Sheehan’s three new exhibits feature work by professors, Los Angeles artist

Elise Otto

A montage of three new exhibits now fills Sheehan Gallery. The featured exhibit, “not by everybody,” consists of porcelain pieces by Los Angeles artist Michael Minelli. Minelli spoke during the gallery opening last Friday about the work that led up to “not by everybody.” hayes-07fa-ae20071018-web01.jpg

Minelli’s work relies heavily on inspiration from culture. “Art isn’t made in a vacuum,” he said. “It’s all about a working process.” Minelli discussed the evolution of his work from “Natural Selection” in 1997 to “not by everybody.”

Accompanying Minelli’s work in Sheehan Gallery is work by Charles Timm Ballard, a member of Whitman’s studio art faculty, as well as a collection of ceramics curated by Ron Takemoto, Director of Whitman’s Asian Studies Program and Professor of Japanese Foreign Languages and Literatures. “Environment and location (physically, culturally and psychologically) play key roles not only in the display of objects, but also in artistic production. This response to environment and its shifts is a theme that permeates the three exhibits,” said gallery director Dawn Forbes in her introduction to the gallery talk.

“[Takemoto] has designed a space reflecting on the seasonal changes in the physical environment: the transition of fall into winter,” said Forbes. The ceramic pieces, part of Whitman’s larger collection, characterize the relationships between Takemoto and Japanese Ceramic artist Toyoda Mokugen, as well as Toyoda’s influence on many Whitman students.

Ballard’s work consists of a series of machines. The machines, “previously stored outside, brought in with [them] several forms of local wildlife,” said Forbes. The machines were inspired by both memories of the artist’s childhood, as well as the nature of the current political climate.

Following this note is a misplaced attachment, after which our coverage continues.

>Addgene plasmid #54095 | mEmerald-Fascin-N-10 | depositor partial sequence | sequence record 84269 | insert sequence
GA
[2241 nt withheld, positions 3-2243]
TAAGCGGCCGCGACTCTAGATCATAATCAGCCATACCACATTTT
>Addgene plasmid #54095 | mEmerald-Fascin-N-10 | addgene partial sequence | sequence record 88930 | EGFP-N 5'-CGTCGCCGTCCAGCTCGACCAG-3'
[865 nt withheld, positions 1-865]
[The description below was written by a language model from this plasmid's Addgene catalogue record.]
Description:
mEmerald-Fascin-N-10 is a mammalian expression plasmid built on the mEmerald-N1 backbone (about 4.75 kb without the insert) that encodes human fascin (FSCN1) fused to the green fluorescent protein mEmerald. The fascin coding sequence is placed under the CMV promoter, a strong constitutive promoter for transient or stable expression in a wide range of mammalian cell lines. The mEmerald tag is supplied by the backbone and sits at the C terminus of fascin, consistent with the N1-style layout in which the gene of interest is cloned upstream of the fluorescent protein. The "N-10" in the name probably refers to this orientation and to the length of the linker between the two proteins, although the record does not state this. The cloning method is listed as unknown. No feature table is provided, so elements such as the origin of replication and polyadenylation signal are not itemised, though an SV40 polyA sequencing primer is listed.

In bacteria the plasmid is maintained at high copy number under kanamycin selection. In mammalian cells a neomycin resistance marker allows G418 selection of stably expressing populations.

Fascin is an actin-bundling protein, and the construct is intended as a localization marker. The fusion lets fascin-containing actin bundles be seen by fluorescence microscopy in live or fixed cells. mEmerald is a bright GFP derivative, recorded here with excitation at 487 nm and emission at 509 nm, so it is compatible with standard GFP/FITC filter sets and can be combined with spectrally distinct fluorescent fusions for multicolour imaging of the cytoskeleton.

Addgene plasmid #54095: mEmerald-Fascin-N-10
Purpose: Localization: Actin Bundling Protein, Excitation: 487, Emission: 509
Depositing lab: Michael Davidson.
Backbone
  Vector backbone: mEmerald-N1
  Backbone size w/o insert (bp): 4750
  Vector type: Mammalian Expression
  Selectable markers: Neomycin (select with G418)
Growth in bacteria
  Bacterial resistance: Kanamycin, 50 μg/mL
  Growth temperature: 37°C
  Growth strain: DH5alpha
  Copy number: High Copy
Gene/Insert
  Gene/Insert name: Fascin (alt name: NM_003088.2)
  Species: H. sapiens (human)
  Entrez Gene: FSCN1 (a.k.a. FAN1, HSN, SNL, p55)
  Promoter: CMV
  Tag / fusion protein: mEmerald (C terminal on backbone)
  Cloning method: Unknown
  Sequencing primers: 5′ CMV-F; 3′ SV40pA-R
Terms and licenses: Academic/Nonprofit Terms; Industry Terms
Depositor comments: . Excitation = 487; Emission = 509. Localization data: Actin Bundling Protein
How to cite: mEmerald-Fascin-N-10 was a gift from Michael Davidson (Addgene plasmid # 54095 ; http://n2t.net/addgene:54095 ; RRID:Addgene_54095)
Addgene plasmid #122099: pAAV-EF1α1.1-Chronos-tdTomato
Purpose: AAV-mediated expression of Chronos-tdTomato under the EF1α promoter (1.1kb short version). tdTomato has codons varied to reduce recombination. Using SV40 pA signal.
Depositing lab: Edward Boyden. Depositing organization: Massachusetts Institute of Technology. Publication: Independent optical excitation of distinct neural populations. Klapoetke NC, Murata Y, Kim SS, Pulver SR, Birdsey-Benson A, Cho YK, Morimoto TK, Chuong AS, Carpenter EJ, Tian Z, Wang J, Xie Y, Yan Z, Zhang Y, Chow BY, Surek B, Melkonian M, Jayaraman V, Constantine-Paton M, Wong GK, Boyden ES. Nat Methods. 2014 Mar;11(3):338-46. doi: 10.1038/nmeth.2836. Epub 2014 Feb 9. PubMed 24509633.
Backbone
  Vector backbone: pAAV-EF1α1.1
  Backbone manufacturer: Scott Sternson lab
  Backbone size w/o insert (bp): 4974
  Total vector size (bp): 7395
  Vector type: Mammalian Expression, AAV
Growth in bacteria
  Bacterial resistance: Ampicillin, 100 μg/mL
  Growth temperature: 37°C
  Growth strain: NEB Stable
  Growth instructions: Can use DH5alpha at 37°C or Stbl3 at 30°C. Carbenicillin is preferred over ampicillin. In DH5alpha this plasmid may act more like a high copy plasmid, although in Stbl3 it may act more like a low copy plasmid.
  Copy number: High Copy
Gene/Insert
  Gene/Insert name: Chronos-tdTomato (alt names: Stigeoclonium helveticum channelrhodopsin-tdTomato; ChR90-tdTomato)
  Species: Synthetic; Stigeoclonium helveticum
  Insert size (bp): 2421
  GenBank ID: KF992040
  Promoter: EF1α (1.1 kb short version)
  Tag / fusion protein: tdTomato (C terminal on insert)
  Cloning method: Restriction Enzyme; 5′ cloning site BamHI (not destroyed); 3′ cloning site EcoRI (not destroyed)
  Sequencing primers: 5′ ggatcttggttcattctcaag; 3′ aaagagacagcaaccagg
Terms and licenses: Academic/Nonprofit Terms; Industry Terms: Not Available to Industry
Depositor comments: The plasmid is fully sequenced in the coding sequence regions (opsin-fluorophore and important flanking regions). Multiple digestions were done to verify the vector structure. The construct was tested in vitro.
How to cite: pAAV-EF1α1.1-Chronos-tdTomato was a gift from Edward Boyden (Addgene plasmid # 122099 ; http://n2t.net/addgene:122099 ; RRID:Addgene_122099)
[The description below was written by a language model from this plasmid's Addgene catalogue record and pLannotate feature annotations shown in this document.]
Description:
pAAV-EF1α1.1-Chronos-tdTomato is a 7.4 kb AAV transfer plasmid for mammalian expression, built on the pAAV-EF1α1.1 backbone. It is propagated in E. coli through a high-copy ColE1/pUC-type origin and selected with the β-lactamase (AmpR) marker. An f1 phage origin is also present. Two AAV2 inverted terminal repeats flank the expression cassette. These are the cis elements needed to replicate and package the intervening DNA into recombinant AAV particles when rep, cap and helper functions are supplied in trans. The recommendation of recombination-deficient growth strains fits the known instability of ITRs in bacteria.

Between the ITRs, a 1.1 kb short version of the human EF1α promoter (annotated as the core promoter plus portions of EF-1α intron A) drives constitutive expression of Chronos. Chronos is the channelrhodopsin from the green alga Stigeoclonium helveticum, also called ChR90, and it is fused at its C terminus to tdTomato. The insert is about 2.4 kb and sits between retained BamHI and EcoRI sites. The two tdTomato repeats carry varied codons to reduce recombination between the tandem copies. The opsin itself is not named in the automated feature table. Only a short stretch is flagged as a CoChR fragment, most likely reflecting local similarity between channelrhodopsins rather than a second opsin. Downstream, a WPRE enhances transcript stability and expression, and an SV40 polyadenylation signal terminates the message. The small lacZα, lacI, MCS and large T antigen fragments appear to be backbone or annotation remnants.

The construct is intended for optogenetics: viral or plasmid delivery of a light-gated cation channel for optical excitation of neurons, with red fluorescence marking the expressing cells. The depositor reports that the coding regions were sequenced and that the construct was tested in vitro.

Minelli spoke about how his environment affected his work. “Sept. 11 changed the way I perceive the world. I felt traumatized. I didn’t want to do the same work,” said Minelli.

At the time the artist had been working on a series of composite sculptures for an art dealer. The statues were combinations of aspects of the artist’s life and pop culture. One statue was a composite of Snoop Dogg’s hat, the artist’s mother’s mouth and the torso of a lesser character from the Wizard of Oz.

“[After Sept. 11] all I could see myself doing was some really basic craft work,” said Minelli. From this inspiration came “Melancholy,” an urn on colored coils with a picture of Tom Hanks as Forrest Gump in the center. This work was meant to reflect Minelli’s belief that “art is made from culture in a way that signals a relationship to the place we live in.”

In his talk Minelli displayed a series of images that he thought about when he created “not by everybody.” Images of Abu Ghraib, the American invasion of Iraq, Hurricane Katrina and various artistic photographs were included.

Sylvia Imbrock, a senior art major, identified with Minelli’s artistic exploration of the events surrounding him. “Seeing the progression and the other pieces of his work [during the talk] gave me more of a context for the show,” said Imbrock.